A captivating story that packs a punch.
Post 9/11 made Asians most particularly Muslims a very unpopular face in the West. The Twin Tower attacks were shown time and again and reinforced a growing antipathy for the Muslim community as a perpetrator also rose. It doesn't help that with each terrorist attack, it is becoming more deepseated. This where the book comes into relevance. This was one of the first books that I read projecting the perpetrator as a victim.
I read this book sometime back but saw its film adaptation recently. I liked the book better. The book is clear and focussed whereas the movie in an attempt to make it more palatable for the viewing public. It digresses and misses the point.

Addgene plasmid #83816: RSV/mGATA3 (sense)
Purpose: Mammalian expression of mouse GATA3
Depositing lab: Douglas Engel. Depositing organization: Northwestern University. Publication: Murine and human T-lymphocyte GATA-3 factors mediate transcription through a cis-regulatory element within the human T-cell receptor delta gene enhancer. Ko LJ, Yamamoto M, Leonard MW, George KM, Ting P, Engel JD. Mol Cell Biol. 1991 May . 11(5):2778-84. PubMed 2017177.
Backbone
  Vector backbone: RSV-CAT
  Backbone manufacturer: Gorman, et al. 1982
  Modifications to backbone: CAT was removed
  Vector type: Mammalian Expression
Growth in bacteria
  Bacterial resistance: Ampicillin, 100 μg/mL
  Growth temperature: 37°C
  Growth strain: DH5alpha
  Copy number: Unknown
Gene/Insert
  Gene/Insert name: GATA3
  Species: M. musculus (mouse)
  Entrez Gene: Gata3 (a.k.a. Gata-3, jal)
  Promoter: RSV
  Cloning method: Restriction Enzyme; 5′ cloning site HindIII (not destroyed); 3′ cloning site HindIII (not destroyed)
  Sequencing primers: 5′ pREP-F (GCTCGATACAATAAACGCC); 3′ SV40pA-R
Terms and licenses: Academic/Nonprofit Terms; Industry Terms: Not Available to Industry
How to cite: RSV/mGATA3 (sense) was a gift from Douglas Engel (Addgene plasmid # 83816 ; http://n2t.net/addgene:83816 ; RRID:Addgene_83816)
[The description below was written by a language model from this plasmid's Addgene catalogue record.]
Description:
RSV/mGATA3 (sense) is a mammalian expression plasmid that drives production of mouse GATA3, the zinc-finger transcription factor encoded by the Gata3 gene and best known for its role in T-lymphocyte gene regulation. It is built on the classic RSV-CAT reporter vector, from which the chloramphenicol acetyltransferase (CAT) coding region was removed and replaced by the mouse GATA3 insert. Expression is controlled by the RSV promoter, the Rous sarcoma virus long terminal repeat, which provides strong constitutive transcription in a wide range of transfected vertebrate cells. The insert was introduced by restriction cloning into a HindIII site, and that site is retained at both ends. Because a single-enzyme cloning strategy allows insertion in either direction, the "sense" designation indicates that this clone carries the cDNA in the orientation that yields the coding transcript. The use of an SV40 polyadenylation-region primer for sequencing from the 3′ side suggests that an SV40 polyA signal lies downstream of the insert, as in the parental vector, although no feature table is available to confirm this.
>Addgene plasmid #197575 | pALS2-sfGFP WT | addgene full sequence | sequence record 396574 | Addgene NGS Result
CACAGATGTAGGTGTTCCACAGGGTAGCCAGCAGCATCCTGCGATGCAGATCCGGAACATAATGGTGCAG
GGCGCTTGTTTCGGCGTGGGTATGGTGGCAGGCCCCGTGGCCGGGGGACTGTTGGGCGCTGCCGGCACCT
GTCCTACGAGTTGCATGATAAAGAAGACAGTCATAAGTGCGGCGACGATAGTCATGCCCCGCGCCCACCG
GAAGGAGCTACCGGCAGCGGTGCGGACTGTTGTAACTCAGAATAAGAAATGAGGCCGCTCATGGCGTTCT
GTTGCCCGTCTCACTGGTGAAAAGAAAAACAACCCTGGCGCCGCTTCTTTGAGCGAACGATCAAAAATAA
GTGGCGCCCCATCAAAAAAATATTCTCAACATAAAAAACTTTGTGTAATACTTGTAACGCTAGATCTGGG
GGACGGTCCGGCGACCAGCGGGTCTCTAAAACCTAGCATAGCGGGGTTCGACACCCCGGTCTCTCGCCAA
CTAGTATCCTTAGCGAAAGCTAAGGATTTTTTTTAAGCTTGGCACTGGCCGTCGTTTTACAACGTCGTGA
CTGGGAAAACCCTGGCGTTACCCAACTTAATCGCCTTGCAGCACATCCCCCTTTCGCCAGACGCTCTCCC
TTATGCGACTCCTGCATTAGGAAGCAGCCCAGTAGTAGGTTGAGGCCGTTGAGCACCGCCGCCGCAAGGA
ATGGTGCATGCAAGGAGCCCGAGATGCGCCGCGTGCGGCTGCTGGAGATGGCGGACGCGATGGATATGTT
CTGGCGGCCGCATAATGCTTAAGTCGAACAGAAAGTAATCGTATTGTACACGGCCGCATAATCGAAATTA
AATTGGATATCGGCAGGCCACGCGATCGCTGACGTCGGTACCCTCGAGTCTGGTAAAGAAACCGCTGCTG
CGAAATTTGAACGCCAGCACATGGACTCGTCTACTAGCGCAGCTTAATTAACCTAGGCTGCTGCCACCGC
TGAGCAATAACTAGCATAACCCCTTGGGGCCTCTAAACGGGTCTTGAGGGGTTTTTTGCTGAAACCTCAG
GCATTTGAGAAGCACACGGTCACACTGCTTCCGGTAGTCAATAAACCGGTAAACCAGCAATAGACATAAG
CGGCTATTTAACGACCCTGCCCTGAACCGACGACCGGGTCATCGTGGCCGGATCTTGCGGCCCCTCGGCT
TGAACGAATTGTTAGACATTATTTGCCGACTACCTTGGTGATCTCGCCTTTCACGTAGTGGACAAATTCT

It is a monologue where Changez Khan does all the talking. The opening scene is that he is met by a journalist who wants to know if Khan is a fundamentalist and Khan then tells him his story.
- I have always thought monologue to be a difficult medium to use but Hamid employs it to his advantage here.
- It sheds light on Changez Khan and on the events as they unfold.
- The narrative. It shows off a well spoken considerate man, a victim of circumstances but who takes responsibility for his actions.
- The structure. The pacing is good and keeps the reader on her toes till the end.
- The length. Just the right length to finish in one sittting, but cuts no corner in doing so.
- Nothing really. A well packaged read.
Man booker nominated books can be a bit heavy and boring. This one is not. It is fast paced, offers great insight and is relevant in this terrorist ridden times.
Apparently the book made another appearance as a film tie-in version. The screenplay was done by Hamid too. However, I wouldn't bother with it. The original version is the best.